7 Bad Habits To Avoid In Your Picking Hand

By Ryan Mueller

It’s very common for many fans of guitar playing (and music in general) to look at their favourite guitar players and see how fast their fingers are moving across the fretboard. To many, it looks like pure magic to see human fingers move about with such agility, precision and speed, and because of that the fretting hand tends to steal the spotlight for music fans worldwide. This is also why it’s quite often that people either underestimate or full-on neglect how much work is required by the picking hand to play guitar at a high level.

The truth is, the picking hand is equally as important, and has just as much work to do as the fretting hand if you expect to do anything beyond strumming a few chords on guitar. Many guitar players overlook this though, and never reach their full potential simply because they don’t realize that they aren’t giving enough attention to a crucial part of their playing. To stop this from happening to you, let’s take a look at 7 bad habits to avoid so that you can develop good picking technique that makes it easier for you to play guitar the way you’ve always wanted to:

    1. Picking Out Instead Of Up/Down

    A common bad habit is for guitar players to move their picks out and away from the guitar every time they pick a string. This causes a lot of unnecessary motion that makes it harder for you to play fast and tires out your picking hand much faster. Instead, pick straight down or up, so that the pick is on its way to hitting the next string right away.

    2. Holding The Pick With More Than 2 Fingers

    It’s very often that I see beginner guitar players hold their pick with their thumb and 2 fingers. This makes your pick attack and strumming sound very harsh and abrasive, will wear out and break your strings more frequently due to plucking them way too hard, and also make it harder for you to move your picking hand in ways that can make cleaner and smoother guitar playing a possibility. Instead, hold the pick between just your index finger and thumb, gripping just tight enough so that you don’t drop it while playing.

    3. Letting The Thumb Overhang The Pick

    Many guitar players let the thumb of their picking hand overhang the pick itself in an attempt to gain a better grip on it. The problem is that this makes it hard to develop dexterity and precision in your picking hand, and can also cause you to accidentally mute the strings you’re trying to play. Instead, hold the pick so that your thumb is around the center of the pick, with part of the pick actually extending past the thumb.

    4. Picking Flat Against The Strings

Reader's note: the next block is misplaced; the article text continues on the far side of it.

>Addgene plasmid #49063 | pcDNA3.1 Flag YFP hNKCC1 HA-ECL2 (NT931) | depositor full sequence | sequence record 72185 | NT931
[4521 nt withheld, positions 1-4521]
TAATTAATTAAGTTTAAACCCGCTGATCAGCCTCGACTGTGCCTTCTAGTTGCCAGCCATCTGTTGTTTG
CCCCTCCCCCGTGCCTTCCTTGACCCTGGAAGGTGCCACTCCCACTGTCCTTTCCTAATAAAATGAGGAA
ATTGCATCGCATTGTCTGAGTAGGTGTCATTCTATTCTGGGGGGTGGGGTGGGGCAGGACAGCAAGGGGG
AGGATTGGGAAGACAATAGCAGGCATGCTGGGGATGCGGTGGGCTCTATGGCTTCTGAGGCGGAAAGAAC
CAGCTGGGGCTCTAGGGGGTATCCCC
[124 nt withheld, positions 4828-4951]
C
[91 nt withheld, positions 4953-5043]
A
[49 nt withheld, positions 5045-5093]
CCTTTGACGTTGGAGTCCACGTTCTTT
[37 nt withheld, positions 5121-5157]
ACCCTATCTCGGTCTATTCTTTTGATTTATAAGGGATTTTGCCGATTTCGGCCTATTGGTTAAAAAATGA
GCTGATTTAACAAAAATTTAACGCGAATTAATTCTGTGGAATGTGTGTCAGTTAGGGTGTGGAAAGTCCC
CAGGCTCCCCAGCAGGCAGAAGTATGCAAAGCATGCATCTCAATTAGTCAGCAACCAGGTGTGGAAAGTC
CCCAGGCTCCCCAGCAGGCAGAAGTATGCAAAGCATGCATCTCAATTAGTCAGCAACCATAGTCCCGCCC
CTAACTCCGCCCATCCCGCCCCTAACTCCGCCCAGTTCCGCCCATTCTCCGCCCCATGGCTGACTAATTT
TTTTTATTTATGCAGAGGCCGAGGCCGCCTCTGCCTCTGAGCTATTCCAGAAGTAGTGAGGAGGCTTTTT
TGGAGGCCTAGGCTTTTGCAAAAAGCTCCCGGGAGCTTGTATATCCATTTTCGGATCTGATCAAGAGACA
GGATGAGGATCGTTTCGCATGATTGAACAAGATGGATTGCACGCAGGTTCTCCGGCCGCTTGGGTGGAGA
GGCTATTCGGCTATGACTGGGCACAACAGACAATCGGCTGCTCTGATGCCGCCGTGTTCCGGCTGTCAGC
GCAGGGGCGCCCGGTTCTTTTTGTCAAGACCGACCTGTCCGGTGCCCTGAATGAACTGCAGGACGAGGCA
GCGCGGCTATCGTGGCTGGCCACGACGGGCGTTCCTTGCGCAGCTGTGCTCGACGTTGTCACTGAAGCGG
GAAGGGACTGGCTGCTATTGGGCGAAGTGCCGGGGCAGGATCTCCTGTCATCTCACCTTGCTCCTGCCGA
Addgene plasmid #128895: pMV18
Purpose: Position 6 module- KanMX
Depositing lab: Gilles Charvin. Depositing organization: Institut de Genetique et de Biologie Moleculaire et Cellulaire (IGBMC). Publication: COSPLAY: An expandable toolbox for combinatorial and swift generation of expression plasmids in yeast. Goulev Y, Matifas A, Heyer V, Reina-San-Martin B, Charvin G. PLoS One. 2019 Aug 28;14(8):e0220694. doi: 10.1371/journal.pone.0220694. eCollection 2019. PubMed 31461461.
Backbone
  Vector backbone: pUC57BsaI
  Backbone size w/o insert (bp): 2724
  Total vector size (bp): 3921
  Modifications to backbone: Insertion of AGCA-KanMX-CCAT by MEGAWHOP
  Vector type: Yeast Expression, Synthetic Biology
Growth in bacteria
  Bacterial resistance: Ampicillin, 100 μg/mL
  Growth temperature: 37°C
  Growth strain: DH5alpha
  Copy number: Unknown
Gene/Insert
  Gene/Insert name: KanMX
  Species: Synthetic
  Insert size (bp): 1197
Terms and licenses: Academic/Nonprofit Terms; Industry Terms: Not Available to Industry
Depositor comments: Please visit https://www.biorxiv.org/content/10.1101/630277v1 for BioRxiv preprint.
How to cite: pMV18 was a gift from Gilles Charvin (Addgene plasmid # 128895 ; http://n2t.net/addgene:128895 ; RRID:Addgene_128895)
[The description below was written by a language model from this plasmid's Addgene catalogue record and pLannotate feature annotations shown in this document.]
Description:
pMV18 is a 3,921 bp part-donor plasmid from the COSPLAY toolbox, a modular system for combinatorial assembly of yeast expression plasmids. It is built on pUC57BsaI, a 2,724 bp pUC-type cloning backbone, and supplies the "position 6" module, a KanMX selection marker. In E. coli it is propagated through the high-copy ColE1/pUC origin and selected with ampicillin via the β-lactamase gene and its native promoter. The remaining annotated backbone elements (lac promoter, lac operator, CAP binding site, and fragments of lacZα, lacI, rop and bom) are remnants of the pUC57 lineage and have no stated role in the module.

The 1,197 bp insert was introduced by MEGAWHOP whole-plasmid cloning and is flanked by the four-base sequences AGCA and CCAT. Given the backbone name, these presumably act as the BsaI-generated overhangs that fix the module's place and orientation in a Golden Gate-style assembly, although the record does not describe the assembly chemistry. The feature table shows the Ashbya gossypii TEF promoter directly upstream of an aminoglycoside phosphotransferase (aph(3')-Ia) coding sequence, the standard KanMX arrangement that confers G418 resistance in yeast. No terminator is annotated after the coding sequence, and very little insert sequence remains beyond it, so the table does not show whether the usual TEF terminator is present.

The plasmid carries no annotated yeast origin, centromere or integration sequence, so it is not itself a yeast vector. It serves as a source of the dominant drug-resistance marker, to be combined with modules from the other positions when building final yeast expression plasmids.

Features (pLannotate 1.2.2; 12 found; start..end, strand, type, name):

A finer detail to point out, playing with the pick flat against the strings will cause your pick attack to be very harsh and abrasive, and will cause the pick to get hung up between the strings, making string changes much harder to do. Instead, hold your pick at approximately a 45-degree angle towards the headstock, so that the edge of the pick “slices” through the strings. This is a key factor to being able to easily change strings while playing, and to achieve an aggressive pick attack that still sounds smooth and in tune.

    5. Moving The Pick With Your Fingers Instead Of Your Wrist

    This makes it harder to achieve pick attacks that contribute to clean and controlled lead guitar playing. When you move the pick with a pivot of the wrist, not only will your pick attack sound consistent, but the motions will be congruent with all of the types of lead guitar playing you would want to do.

    6. Using Downstrokes For Everything

    While focusing on downstrokes can result in very tight and aggressive rhythm guitar playing, using downstrokes for everything results in a lot of excessive motion in your picking hand that can make many things in your guitar playing unnecessarily difficult. Practice using your upstrokes along with your down strokes, and take the shortest route to the next string when playing lead guitar.

    7. Changing Strings With Your Wrist Instead Of Your Elbow

    Using your wrist to change strings isn’t a big deal if the change is only a small distance, but using your wrist for every string change will eventually put your wrist in a really awkward position that will make it hard to attack the strings cleanly. To keep your picking hand relaxed, hit notes on the same string by moving your wrist, and change strings with your elbow.

If you’ve realized that you’re suffering from one or more of these habits, my advice would be to make a list of the bad habits in your picking hand and focus on correcting and eliminating them one at a time. Replacing them might take some extra work, but the results in your guitar playing will be worth all of the time and effort you invest into proper technique.

Ryan Mueller is a professional musician active in Toronto’s heavy metal community. He’s also a dedicated music school owner, giving the best guitar lessons in Etobicoke.